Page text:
Zac Broken Rope
Zac Broken Rope is an SWS English teacher and the new advisory coordinator. A Nebraska native, he held a number of teaching roles over the past decade before settling at the high school. Broken Rope is an avid runner as well as a dog lover.
How would you describe the primary goal of your new job?
I think that advisory is a social and emotional learning program. At the end of the day, we want to provide a place where students can take a break from their normal class loads, do deep breathing exercises, meet people who are maybe not in their classes and have a chance to take a break from the stresses of normal, academic and everyday life. I think that’s really important.
Do you think it’s going to help students benefit academically?
Especially in a high-powered school like Brookline where so many people are taking APs or higher level classes, it’s an opportunity to focus on yourself. I think it’s really great that we, as a school, take the time to build in time to pause and breathe and say, ‘you’re human.’ And I think by providing that break, it allows us to become better students in the long run.
Is there anything in your personal background or career history that makes you uniquely positioned for this role?
I’ve always worked highly with social and emotional learning programs in every school that I’ve worked in. For me, it’s something I feel passionate about. The research indicates that strong schools have good advisory. So I just wanted to be a part of creating a strong program here for Brookline, adding onto the one that already existed.
Are you looking to implement ways for people to get more one-on-one support?
I think that at the end of the day, advisory is a program that works best when teachers are engaged in conversations with students to help support them. Advisory is fundamentally a place where we hope that kids can go to meet a teacher that is non-academically evaluative. It’s a pass-fail class. If you show up, you pass. But ultimately our hope is that they have an adult who’s not connected to them in an academic way to come to if they need someone to talk to. Teachers are here because fundamentally, we care about the success of our students, whether that’s academically or emotionally.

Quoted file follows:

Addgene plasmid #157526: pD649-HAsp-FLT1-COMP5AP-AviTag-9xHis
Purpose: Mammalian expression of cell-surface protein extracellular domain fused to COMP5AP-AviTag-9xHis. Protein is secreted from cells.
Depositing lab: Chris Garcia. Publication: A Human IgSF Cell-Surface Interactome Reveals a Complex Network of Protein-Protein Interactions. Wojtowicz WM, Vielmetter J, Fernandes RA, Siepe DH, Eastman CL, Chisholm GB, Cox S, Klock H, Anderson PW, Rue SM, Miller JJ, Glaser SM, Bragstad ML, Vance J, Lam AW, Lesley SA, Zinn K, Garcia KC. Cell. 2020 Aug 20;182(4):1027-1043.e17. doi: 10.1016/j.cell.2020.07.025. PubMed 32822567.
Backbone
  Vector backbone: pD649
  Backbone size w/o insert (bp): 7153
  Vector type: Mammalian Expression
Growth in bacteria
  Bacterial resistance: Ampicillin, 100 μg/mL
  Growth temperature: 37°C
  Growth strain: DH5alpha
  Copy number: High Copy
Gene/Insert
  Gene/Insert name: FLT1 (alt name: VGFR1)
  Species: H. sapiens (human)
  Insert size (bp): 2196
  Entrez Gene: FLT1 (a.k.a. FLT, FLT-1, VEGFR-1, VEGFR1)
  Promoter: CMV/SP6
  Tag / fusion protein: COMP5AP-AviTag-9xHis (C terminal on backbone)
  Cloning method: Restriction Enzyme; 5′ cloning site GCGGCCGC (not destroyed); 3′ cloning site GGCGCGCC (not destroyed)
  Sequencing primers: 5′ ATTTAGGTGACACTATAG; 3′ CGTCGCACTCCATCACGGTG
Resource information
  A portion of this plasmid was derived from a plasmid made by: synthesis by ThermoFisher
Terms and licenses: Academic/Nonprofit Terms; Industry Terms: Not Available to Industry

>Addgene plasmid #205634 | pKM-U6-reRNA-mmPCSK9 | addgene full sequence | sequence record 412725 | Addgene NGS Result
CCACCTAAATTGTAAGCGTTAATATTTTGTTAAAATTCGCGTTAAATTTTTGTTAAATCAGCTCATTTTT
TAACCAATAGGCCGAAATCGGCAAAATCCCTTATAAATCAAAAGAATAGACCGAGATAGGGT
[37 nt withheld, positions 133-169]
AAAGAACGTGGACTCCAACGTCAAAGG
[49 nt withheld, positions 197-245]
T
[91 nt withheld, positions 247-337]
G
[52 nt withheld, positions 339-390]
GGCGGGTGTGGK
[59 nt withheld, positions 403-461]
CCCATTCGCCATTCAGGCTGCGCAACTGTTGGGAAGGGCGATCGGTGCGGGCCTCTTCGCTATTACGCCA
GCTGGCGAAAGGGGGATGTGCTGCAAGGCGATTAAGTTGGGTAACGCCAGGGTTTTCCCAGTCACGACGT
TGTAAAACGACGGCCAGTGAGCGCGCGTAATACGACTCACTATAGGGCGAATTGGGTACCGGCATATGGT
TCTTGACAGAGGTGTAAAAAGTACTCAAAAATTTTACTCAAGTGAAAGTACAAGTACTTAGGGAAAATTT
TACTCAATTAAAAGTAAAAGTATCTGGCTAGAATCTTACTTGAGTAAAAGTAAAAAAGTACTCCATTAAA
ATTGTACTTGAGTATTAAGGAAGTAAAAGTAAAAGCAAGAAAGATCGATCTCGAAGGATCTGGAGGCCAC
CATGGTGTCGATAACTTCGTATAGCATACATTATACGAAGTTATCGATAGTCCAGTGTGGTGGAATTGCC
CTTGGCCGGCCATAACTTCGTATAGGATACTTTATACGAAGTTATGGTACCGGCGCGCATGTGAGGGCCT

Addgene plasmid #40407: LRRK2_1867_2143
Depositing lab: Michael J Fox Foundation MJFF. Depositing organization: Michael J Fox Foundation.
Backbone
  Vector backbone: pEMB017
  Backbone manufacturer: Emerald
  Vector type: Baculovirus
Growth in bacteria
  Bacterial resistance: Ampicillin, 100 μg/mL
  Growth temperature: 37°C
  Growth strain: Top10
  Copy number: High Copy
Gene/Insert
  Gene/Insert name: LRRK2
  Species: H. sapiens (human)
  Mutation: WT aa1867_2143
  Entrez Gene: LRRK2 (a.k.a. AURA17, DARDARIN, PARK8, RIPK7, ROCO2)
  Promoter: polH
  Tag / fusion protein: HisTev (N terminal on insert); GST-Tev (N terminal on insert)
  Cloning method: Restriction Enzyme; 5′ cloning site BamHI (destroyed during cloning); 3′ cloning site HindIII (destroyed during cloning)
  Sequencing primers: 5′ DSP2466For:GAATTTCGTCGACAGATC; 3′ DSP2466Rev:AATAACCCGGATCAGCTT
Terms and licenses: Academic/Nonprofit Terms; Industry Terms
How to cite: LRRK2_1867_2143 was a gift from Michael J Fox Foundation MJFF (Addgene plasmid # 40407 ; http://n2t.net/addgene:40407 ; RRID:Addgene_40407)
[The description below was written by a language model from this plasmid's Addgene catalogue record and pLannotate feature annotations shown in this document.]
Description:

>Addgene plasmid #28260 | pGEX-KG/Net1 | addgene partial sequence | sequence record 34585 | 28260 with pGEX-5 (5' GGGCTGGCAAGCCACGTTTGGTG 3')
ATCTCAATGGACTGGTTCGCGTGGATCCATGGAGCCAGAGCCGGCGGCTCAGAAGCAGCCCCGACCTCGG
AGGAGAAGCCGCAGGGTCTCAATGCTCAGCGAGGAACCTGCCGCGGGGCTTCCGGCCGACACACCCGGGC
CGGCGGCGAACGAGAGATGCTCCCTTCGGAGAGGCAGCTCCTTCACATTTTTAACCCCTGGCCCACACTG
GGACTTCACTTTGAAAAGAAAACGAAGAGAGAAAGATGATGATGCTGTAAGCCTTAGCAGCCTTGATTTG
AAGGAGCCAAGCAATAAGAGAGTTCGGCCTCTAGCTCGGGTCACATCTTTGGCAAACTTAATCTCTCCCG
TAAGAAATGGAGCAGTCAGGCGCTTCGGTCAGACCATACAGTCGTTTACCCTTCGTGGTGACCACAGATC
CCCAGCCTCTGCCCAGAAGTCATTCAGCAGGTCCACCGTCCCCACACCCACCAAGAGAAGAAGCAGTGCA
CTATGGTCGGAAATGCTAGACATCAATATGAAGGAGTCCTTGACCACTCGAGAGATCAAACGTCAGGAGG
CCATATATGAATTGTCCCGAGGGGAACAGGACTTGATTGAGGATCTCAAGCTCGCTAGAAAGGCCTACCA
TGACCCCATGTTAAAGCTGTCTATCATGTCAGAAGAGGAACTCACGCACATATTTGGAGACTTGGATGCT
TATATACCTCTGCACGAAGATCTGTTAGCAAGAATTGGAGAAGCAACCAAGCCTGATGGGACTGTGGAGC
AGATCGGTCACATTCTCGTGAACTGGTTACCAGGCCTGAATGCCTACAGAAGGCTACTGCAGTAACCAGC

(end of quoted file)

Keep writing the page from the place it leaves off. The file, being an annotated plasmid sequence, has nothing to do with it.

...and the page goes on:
How did you spend your summer?
I got a new dog last year; her name is Willow, and she’s a Boston Terrier. I worked on training her over the summer, but it was not super successful. I spent some time on the Cape. I spent time with friends, and mostly just decompressed after last year. It was a really difficult year, emotionally, for all of us, and it took a lot out of me. So, I think that getting back into shape and exercising and staying on a regular schedule was really important for my mental health and well-being this past year.
Was there a lack of social and emotional support at your school growing up that influenced how you built our programming at the high school?
Back when I was in high school, about a decade ago, we weren’t really talking about social and emotional health. School was a place where you came to be academically driven. We didn’t really make space for kids to kind of figure out who they are. And I think high school is a really difficult time to exist as a human being. I think that schools are doing better now where we prioritize the wellness of the whole student, as opposed to just like, ‘you’re here to learn.’ We’re healthcare providers, we’re emotional providers and we’re academic providers. I think that this school does a really good job of combining all those different needs of the community to support our students as a whole.